A master plan amendment and special use permit for a winery that includes a vineyard and tasting room in south Reno were approved Tuesday by Washoe County commissioners, who overturned a denial by a lower board.
Dennis and Tina De La Montanya have been planning the project outside of Montrêux Golf & Country Club on two acres they own off of Bordeaux Drive. They also own De La Montanya Winery & Vineyards in Healdsberg, Calif.
Plans are for a 4,200 square foot building, with construction lasting 12 to 14 months. It would contain rooms for tasting, storage, preparation and production. One acre would be for growing grapes in a fenced area using drip irrigation. There are also plans to sell pre-packaged food, such as cheese, meat and crackers, which would be delivered by a third party vendor. No special events, such as weddings, would be held.
The De La Montanyas appealed the Board of Adjustment’s Sept. 5 denial, which claimed the parcels were unsuitable for crop production and a winery. The impact on a nearby school bus stop that serves approximately 25 children was also cited.
We’re doing a small boutique winery. We’re not doing a bar. People don’t leave inebriated.”
During a public hearing, some Montrêux residents expressed concern about wild animals being attracted to the grapes, people driving drunk and additional traffic.
Nancy Davis told commissioners that there’s been many near misses of bears crossing Mount Rose Highway and that setting traps and putting up electric fences won’t deter animals from crossing the road once they sense the grapes.
“It will create a very attractive nuisance for all the wildlife trying to find food. Nevada Department of Wildlife says get rid of all the fruit off your trees. This is going to be a field day for the animals,” Davis said. “Are you going to have a sign that the bears and deer can understand? ‘Do not cross the highway and try to get food or you may be hit’?”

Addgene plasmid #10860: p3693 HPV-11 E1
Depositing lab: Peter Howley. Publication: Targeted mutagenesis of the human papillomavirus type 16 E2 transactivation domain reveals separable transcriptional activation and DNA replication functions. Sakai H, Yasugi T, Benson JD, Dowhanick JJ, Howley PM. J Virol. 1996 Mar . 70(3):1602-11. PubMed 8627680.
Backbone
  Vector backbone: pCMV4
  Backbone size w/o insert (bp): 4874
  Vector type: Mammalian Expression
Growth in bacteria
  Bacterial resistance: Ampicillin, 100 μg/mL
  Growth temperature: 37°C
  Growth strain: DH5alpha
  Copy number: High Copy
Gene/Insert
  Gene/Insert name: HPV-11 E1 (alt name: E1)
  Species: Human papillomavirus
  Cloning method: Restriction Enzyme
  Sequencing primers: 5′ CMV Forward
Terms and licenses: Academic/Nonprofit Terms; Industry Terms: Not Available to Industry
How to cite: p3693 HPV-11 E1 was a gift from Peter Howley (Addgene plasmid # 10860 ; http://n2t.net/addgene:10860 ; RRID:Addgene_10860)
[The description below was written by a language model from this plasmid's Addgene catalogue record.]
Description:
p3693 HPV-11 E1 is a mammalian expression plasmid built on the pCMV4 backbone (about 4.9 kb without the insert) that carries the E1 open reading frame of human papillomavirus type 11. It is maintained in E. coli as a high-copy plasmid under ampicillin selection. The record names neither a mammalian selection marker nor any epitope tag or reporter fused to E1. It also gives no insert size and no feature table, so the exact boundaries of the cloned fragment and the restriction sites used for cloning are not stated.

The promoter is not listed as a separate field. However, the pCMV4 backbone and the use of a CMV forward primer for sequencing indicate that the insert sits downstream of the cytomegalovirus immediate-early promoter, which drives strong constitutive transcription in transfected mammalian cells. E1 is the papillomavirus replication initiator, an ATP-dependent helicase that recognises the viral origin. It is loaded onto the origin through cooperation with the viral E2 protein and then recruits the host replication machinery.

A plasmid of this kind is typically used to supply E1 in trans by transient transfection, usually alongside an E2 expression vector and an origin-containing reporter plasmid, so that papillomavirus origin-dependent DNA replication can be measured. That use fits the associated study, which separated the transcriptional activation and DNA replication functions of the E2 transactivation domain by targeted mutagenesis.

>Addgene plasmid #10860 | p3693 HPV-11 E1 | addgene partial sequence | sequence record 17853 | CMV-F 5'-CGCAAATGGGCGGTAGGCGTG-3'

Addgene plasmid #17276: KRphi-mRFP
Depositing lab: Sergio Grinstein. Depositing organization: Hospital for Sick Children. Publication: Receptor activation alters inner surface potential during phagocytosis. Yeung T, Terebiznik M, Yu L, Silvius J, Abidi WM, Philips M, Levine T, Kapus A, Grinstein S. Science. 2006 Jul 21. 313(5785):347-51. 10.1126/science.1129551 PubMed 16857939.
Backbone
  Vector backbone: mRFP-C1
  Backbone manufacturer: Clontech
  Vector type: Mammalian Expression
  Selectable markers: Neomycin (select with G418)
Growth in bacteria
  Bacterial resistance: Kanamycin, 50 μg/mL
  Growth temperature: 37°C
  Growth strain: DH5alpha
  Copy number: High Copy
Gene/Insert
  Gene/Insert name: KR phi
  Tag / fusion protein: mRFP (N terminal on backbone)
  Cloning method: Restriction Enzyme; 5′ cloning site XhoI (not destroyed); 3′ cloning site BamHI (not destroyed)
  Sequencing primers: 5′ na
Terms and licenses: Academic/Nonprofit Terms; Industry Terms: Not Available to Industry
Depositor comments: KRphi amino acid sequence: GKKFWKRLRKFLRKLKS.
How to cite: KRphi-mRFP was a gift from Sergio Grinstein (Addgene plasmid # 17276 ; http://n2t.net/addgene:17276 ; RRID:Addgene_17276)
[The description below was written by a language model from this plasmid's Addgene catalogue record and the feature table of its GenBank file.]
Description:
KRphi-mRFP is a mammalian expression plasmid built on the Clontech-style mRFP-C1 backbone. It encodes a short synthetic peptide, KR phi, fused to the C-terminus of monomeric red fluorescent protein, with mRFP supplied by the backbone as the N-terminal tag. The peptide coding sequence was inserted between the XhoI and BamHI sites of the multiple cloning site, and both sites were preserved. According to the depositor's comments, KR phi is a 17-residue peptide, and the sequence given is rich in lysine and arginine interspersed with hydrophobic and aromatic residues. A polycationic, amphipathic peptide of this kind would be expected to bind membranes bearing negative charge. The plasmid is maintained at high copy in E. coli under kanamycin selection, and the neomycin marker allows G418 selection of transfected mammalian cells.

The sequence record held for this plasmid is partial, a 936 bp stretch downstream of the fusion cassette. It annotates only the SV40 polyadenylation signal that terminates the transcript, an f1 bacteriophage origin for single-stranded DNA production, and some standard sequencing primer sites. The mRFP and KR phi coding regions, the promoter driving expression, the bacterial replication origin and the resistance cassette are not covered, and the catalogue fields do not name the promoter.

According to the De La Montanya’s application, the winery would employ four full-time workers, have deliveries one day per week and generate an average of 30 trips daily. Washoe County determined such numbers don’t trigger a traffic impact report. It would be open to the public from April through December. Expected hours are 11 a.m. to 6 p.m. Friday, Saturday and Sunday and by appointment Monday through Thursday.
Dennis De La Montanya said the Board of Adjustment made decisions based on assumptions, not facts presented by himself and Washoe County staff. He also said he thinks the project is strong and will enhance the neighborhood.
“There’s a giant misconception of what we’re doing,” De La Montanya said. “We’re doing a small boutique winery. We’re not doing a bar. People don’t leave inebriated. We increase property values. If you look at Napa and look at Sonoma, people want to be located next to vineyards and wineries.”
Commissioner Bob Lucey noted the golf club at Montrêux already sells alcohol and that it has members who aren’t residents of the country club who drive in and out of there each day.
“There are many people who go and recreate at Montrêux, drink, then leave the facility on Bordeaux through those gates and drive right past there at any time of day,” Lucey said. “There are no restricted hours of operation at that facility as it pertains to safety.”
The De La Montanya’s anticipate the boutique winery will make fewer than 5,000 cases per year and that grapes from its California property will supplement the minimal crop production it’ll get in Reno.
Carla has an undergraduate degree in journalism and more than 10 years experience as a daily newspaper reporter. She grew up in Jacksonville, Fla., moved to the Reno area in 2002 and wrote for the Reno Gazette-Journal for 8 years, covering a variety of topics. Prior to that, she covered local government in Fort Pierce, Fla.